At 95, Bob Norman is still not dull
Outside his apartment in Keosauqua sits his 1961 Chrysler Imperial, waiting. The Chrysler is in showroom condition (maybe better). Its jet airplane tail fins tell you all you need to know about 95 year old Bob Norman — flamboyant and in no danger of showing his age.
Soft classical music plays on Bob’s stereo as we talk, or as he talks and I listen. He is a conservator, a person who restores artwork, and an appraiser, a person who appraises the value of artwork and collectibles. His restoration is not limited to artwork. He also restores cars, boats, motorcycles, houses, furniture, chandeliers or most anything that needs restoration, even, yes, you guessed it –people. A few minutes with Bob Norman is like drinking a high energy health drink.
You may have met him if you ever stopped at the Pittsburg General Store in Pittsburg, Iowa (west of Keosauqua in Van Buren County on the Des Moines River). He was the “artist in residence,” restoring the two-story structure — walls, floor, ceiling, with the help of his neighbor, a Baptist minister. Although an artist, Bob knows hard work. (He worked his way through art school at SMU by upholstering furniture.) He has since moved to an apartment in Keosauqua. He’s slowing down a tad.
Bob has restored artwork for Iowa Wesleyan University, the Harlan-Lincoln House and the P.E.O. building in Mt. Pleasant as well as libraries and government buildings in Fairfield, Burlington, Des Moines, Iowa City, Selma and Eddyville. Before he moved to Iowa, he restored artwork from all over Texas and for famous people like the Rockefellers and Kennedys. He has restored artwork by Rembrandt and Salvador Dali. Two people want him to do restorations now, but he is waiting out the pandemic. He will be restoring artwork as long as he can be propped up — which might be quite a while since he had an uncle who lived to 104.
A lady brought a 19th century portrait painting to him that had a hole where an eye was supposed to be. When Bob was finished restoring the painting and she picked it up, he asked her if she could tell which eye was repaired. She could not and guessed the wrong eye.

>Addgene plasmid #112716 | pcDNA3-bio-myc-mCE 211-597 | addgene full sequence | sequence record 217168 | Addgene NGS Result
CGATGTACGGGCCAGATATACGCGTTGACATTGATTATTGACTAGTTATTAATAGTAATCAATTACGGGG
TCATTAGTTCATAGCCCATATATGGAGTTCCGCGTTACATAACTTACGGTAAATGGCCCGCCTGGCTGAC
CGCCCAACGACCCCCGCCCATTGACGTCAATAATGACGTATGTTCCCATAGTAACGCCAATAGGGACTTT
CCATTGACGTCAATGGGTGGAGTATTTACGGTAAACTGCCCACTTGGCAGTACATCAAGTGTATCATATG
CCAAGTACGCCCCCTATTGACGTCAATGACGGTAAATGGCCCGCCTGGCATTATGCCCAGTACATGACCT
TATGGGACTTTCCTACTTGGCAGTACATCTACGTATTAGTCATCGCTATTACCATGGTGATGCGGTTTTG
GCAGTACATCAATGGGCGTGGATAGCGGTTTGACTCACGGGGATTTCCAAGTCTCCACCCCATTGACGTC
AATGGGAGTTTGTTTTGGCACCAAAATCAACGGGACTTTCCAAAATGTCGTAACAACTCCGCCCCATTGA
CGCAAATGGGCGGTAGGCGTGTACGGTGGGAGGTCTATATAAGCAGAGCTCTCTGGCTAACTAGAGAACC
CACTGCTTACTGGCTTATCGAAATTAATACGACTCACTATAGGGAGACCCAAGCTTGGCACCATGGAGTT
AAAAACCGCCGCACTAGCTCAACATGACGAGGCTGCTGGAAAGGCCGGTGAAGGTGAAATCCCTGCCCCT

Another fellow brought him a dozen 19th century paintings to be appraised. The fellow had purchased the paintings from a gallery in Munich. The paintings were fine examples of contemporary classical realism. However, Bob had a problem with the last two. The fellow asked him what the problem was. Bob told him the last two were giclées: copies produced by a computer and an ink jet printer shooting oil. The fellow was very upset. Bob asked him how much he paid for the two. It was a considerable amount. The fellow asked him how much the “copies” were worth. (The fellow still didn’t believe Bob.) Bob told him the frames were worth more than the giclées.
It takes about a year-and-a-half apprenticeship under another conservator to become proficient at restoration. (There are very few conservators around and Bob might be the only one in Iowa.) A fellow came into Bob’s studio and asked if Bob would teach him the trade. He told Bob he could spend three months. Bob told him he could teach him how to clean his brushes in three months.
How does Bob restore people? His wife, Dorothy, had been married before to a homebody. She made Bob promise her that their marriage would not be dull. On a two-week vacation, they were going to go to Vicksburg. They had a ’73 Cadillac Eldorado Convertible at the time. While at Vicksburg, he said, “Honey, let’s go to the coast and see what’s shaking in Savannah (600 miles). So they went. When they got there, he told her Charleston was pretty at that time of year. Off they went. Then they hopscotched to Newburgh, New York; Georgetown; Baltimore to see his daughter and then made their way home through Harper’s Ferry. They had been gone six weeks. Dorothy learned real quick that they would get home when they got home. Nothing dull about Bob. He had kept his promise.
BTW: Bob still drives at 95. Amongst his many activities since his wife passed away is giving rides to the Amish — not in his ’61 Chrysler Imperial, of course. He has a van for hauling artwork and people.
Call or text Curt Swarm in Mt. Pleasant at 319-217-0526 or email him at email@example.com.